Monday, July 26, 2010
Only You Can Prevent Word Abuse
I hit my 100th follower, which is AWESOME! Thanks to all of you for helping me reach this milestone.
Awesome is one of my favorite words. Although I do believe it applies here, awesome is one of those words that is overused. It reminds me of a story. My husband and I were talking one day, and he said (very loosely quoted), “One day, we will be riding up the escalator to Heaven. The angels will be singing, the sky will be illuminated, and at that moment – I will frog you in the arm and say ‘that is awesome’.”
Writers often have “go-to” words, peppered throughout their writing. I’ve noticed it during critiques, my own writing, and even published books. A light dusting is not a major offense, but when these words appear on nearly every page or every paragraph—revisions must be done. However, it’s an easy fix.
There are several ways this is done in writing. Sometimes it’s the character that is the offender. In my novel, Iron Thirst, one of Felicity’s favorite words is complete, such as complete disaster. It is a useless adjective, but it is a part of her speech. But like the use of cuss words—it needed to be reduced to one written word for every seven times she would say it in real life.
Another example is the overuse of rarely used words. The first time I noticed this in published work was in Twilight. Did anyone else notice the overuse of the word chagrin? It stood out, because it’s not a word heard too often. When teenagers were saying it, it came across as even more odd. Now, Stephanie Meyer has obviously done well for herself, but we are not all going to be as lucky.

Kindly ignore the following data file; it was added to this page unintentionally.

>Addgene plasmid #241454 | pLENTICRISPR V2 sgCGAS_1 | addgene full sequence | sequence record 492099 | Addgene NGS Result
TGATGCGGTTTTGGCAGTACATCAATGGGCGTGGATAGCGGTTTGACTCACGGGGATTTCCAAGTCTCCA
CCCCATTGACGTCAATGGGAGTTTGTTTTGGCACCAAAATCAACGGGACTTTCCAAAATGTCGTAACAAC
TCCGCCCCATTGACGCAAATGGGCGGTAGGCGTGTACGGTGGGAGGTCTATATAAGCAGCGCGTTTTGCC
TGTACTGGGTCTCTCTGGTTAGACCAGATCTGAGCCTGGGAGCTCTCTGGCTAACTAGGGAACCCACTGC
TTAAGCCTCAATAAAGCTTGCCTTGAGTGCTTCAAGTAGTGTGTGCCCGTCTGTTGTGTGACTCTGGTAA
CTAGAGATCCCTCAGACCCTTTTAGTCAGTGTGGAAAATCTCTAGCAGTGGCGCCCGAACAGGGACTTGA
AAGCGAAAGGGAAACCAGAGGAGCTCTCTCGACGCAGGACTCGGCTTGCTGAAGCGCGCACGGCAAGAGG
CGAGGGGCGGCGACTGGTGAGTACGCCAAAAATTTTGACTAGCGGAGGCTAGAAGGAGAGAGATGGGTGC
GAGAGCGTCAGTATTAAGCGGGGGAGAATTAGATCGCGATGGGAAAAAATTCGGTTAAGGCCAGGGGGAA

Sometimes it is our own addictive nature that goes to these words, and many times they are useless words. Very, really, and just are examples that I have plucked out of my own writing. Slight rewording will fix it. If something is “very tall” (telling), maybe it hurts your neck to look up at it or maybe clouds hide the top (showing).
The first step is admitting you have an issue. Run your manuscript through Wordle. It’s a visual tool that will show you the most used words in your book. Use your judgment, but if like, just, really, or very is larger than the name of the love interest—Houston, we have a problem.
Step Two – Fix it. Using find (Control+F) within your manuscript to locate all the uses of the overused word, and then either omit, replace or reword. Some people will tell you to stay far away from a thesaurus, but I disagree. I find it to be a great tool, but use it sparingly. I don’t grab the nearest three syllable word, but I use it to trigger my memory of a word that I might be forgetting. But make sure it fits your text, mood, and voice.
Learning your “go-to” words is part of revising, and with a little research—you will find the best way to correct this within your writing. Only you can prevent word abuse.
What are some of your “go-to” words? What other tools do you use to find or fix the problem?